Over the past few decades, computer scientists have developed increasingly advanced technologies and tools to store large amounts of music and audio files in electronic devices. A particular milestone for music storage was the development of MP3 (i.e., MPEG-1 layer 3) technology, a technique to compress sound sequences or songs into very small files that can be easily stored and transferred between devices.
The encoding, editing and compression of media files, including PKZIP, JPEG, GIF, PNG, MP3, AAC, Cinepak and MPEG-2 files, is achieved using a set of technologies known as codecs. Codecs are compression technologies with two key components: an encoder that compresses files and a decoder that decompresses them.
There are two types of codecs, the so-called lossless and lossy codecs. During decompression, lossless codecs, such as PKZIP and PNG codecs, reproduce the exact same file as original files. Lossy compression methods, on the other hand, produce a facsimile of the original file that sounds (or looks) like the original but takes up less storage space in electronic devices.
Lossy audio codecs essentially work by compressing digital audio streams, removing some data, and then decompressing them. Generally, the difference between the original and decompressed file is hard or impossible for humans to perceive.
When lossy codecs use high compression rates, however, they can introduce impairments and perceivably alter audio signals. Recently, computer scientists have been trying to overcome this limitation of lossy codecs and enhance the quality of compressed files using deep learning techniques.
Researchers at Sony Computer Science Laboratories (CSL) have recently developed a new deep learning method to enhance and restore the quality of heavily compressed songs and audio recordings (i.e., audio files that were compressed by lossy codecs with high compression rates). This method, introduced in a paper pre-published on arXiv, is based on generative adversarial networks (GANs), machine learning models in which two neural networks “compete” to make increasingly accurate or reliable predictions.
“Many works have tackled the problem of audio enhancement and compression artifact removal using deep learning techniques,” Stefan Lattner and Javier Nistal wrote in their paper. “However, only a few works tackle the restoration of heavily compressed audio signals in the musical domain. In this study, we test a stochastic generator for a generative adversarial network (GAN) architecture for this task.”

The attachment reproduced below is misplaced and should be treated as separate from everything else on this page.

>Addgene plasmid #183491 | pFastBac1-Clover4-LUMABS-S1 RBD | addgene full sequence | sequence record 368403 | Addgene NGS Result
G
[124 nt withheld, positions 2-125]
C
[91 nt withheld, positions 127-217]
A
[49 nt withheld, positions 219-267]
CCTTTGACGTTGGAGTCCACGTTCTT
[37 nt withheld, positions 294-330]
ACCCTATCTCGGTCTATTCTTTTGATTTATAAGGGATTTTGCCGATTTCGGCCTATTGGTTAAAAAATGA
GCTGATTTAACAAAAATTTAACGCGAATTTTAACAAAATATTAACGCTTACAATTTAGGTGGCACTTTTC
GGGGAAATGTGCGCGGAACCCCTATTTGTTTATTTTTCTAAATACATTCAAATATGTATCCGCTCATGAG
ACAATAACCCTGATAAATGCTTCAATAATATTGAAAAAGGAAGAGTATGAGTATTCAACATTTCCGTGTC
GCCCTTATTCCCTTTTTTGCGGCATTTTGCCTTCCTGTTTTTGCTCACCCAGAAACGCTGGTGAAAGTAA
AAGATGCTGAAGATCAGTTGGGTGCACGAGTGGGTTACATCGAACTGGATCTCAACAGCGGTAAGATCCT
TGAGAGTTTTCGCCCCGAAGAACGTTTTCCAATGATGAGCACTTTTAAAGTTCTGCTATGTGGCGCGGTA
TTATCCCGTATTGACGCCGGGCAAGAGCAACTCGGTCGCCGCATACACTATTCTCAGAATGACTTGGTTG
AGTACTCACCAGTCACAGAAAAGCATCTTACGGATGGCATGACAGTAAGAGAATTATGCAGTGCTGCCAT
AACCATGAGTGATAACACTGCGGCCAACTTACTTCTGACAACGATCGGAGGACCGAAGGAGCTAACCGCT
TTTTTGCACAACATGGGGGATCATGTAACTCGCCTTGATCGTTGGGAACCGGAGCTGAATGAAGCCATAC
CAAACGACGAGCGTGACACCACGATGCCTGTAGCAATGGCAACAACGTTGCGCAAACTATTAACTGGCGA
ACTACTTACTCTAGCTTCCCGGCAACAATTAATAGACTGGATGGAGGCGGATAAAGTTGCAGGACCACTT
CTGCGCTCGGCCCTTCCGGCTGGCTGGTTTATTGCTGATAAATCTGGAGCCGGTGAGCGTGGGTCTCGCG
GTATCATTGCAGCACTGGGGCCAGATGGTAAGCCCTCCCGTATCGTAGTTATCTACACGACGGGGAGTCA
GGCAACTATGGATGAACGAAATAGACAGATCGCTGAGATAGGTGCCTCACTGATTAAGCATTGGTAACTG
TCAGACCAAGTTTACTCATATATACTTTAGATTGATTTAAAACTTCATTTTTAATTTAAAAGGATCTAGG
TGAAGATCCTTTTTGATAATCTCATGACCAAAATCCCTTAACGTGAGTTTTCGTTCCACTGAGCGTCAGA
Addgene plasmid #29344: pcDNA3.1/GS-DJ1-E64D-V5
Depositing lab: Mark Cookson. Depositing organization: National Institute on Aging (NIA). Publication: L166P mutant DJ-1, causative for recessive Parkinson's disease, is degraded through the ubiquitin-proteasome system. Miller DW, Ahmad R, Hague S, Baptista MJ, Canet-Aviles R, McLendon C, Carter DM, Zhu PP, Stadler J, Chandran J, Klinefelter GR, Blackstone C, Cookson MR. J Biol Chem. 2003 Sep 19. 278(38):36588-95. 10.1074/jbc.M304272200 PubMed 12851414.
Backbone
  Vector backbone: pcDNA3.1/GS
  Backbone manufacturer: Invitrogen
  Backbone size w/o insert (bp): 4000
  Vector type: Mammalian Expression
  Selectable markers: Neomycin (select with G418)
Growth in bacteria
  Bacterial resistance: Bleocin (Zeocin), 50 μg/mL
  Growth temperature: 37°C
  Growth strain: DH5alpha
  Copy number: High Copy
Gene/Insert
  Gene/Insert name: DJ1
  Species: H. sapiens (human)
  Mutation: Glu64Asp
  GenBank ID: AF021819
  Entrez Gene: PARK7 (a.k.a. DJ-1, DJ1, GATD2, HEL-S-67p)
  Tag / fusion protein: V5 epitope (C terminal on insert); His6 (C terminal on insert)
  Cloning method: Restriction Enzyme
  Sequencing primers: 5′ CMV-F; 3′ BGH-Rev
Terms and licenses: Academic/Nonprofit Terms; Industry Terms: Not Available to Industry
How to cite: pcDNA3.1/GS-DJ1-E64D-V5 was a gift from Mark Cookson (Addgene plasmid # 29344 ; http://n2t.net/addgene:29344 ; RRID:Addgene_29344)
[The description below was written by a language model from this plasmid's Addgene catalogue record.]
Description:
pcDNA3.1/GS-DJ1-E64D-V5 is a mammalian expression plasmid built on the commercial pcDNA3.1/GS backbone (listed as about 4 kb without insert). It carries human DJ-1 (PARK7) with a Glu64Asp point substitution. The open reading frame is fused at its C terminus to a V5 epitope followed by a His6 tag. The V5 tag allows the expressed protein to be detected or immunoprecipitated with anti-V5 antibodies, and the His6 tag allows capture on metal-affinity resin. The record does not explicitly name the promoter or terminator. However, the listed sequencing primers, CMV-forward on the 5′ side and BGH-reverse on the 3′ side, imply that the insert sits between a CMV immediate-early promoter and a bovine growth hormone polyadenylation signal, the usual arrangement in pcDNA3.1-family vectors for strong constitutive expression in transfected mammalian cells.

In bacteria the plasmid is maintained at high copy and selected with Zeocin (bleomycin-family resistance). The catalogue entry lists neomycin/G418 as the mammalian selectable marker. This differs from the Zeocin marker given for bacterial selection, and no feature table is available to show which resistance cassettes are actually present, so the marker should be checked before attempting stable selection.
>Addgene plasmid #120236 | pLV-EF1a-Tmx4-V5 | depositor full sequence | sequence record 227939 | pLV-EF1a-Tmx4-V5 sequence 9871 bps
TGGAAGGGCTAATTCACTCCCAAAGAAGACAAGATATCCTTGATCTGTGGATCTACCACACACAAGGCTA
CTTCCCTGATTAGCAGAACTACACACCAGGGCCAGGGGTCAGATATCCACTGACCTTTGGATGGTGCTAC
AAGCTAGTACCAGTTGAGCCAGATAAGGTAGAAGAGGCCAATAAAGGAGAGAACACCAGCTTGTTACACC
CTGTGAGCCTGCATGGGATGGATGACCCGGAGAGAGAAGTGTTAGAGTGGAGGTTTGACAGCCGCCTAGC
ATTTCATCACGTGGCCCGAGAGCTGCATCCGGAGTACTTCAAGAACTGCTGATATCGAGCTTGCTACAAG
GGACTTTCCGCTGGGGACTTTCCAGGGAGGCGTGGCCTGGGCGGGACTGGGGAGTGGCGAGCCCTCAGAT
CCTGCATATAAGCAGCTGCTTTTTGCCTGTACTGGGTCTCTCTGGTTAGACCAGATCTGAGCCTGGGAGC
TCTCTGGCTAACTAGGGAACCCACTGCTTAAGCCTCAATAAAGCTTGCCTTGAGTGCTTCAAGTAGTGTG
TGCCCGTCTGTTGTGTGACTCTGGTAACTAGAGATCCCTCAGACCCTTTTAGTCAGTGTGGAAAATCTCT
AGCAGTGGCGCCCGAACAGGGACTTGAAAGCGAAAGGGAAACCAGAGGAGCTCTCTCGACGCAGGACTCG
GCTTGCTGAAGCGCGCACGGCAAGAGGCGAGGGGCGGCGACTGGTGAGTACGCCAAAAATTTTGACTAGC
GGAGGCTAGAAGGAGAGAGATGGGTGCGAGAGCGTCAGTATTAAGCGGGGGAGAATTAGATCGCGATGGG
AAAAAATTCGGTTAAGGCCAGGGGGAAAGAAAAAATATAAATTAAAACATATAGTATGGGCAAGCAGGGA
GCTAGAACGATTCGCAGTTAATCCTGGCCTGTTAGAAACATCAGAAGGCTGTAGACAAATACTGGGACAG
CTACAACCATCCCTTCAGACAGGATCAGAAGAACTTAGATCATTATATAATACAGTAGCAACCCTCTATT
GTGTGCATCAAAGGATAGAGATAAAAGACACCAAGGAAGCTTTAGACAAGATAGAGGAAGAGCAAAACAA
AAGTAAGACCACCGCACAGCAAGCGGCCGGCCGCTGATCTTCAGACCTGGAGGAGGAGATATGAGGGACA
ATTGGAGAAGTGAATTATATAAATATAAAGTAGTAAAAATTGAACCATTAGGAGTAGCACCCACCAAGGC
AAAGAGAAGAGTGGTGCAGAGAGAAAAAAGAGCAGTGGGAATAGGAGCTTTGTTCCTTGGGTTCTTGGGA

Like other GANs, the model created by Lattner and Nistal is comprised of two separate models, known as the “generator (G)” and the “critic (D)”. The generator receives an excerpt of an MP3-compressed musical audio signal, represented through a spectrogram (i.e., a visual representation of an audio signal’s spectrum frequencies).
The generator continuously learns to produce a restored version of this original signal, which is lower in size. Meanwhile, the GAN architecture’s critic component learns to distinguish between the original, high-quality files and restored versions, thus spotting differences between them. Ultimately, the information gathered by the critic is used to improve the quality of the restored files, ensuring that the music or audio data present in the restored files is as faithful as possible to that in the original.
Lattner and Nistal evaluated their GAN-based architecture in a series of tests, which were aimed at determining whether their model could improve the quality of the MP3 inputs and generate compressed samples that are of higher quality and closer to an original file than those created by other baseline models for audio compression. Their results were highly promising, as they found that the model’s restorations of heavily compressed MP3 files (16 kbit/s and 32 kbit/s) were typically better than the original compressed files, as they sounded better to expert human listeners. When using weaker compression rates (64 kbit/s mono), on the other hand, the team found that their model achieved slightly worse results than the baseline MP3 compression tools.
“We perform an extensive evaluation of the different experiments utilizing objective metrics and listening tests,” Lattner and Nistal said. “We find that the models can improve the quality of audio signals over the MP3 versions for 16 and 32 kbit/s and that the stochastic generators are capable of generating outputs that are closer to the original signals than those of the deterministic generators.”
As part of their study, the researchers also showed that their architecture could successfully generate and add realistic high-frequency content that improved the audio quality of compressed songs. The generated content included percussive elements, a singing voice producing sibilants or plosives (i.e., “s” and “t” sounds), and guitar sounds.
In the future, the model they created could help to reduce the size of MP3 music files significantly without altering their content or creating easily perceivable errors. This could have significant implications for the storage and transmission of music on both streaming apps (e.g., Spotify, Apple Music, etc.) and modern electronic devices, including smartphones, tablets and computers.